Nepenthe (pronounced ni-pen-thee) is anything, particularly a drug or drink, that induces a pleasurable forgetfulness of sorrow or trouble. Nepenthe is Greek in origin and it is the opposite of pathos.
Nepenthe has long been popular with poets with the likes of Homer and Edgar Allen Poe utilizing nepenthe (or it’s close kin) as a means of describing escaping extreme sorrow. Nepenthe was first depicted as a fictional medicine for sorrow, a “drug of forgetfulness”. Homer used nepenthe in such a way that many think He was describing opium. In modern times nepenthe could describe an anti-depressant or the use of opiates.
The poppy hints at nepenthe, a sweet escape, a forgetting dream. To loose the anguish in repose, the sorrow lifts as reality slows. To shed it all, the malaise, the grief, to stay in a hazy, forever sleep…yet this bliss is not to be, this oblivion of nepenthe. The demons may be at bay, but still I must rise and slay. To stay in twilight is not enough, I must vanquish, must disrupt. The torment shall ease, I shall regain, though twinges be felt and I never the same. ~ Ella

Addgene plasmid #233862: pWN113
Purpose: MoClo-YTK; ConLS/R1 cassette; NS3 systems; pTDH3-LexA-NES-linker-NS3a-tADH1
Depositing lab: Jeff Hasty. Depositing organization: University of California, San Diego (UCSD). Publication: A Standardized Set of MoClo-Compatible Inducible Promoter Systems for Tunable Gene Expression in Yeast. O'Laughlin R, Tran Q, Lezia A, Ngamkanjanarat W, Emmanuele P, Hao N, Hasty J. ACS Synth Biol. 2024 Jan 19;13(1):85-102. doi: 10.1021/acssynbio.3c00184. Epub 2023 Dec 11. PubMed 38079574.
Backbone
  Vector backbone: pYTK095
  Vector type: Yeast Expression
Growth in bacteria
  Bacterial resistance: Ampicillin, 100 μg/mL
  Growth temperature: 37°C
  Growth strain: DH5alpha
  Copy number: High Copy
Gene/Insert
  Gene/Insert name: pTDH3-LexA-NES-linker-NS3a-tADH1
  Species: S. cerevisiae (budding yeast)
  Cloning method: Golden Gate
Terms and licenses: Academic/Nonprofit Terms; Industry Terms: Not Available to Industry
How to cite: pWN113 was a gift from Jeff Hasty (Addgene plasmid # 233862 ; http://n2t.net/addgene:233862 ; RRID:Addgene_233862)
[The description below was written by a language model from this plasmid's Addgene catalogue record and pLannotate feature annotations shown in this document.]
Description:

Nepenthe is such a poetic word and it does fit the classic, tragic, ennui ridden poetic profile so well. Nepenthe also offers a slight peek into a major cause of the opioid epidemic we are currently facing since so many have a problem because they were seeking out help and relief from some kind of pain. Nepenthe is something people have been seeking since forever, since nobody wants to feel pain of any kind, whether it is temporary or long-lasting. What do you think of the word nepenthe?
Namaste ~ Ella
** If there’s a word you’d like to see added to the Word Nerd roster, please feel free to contact me or suggest it in the comments – I love feedback and recommendations!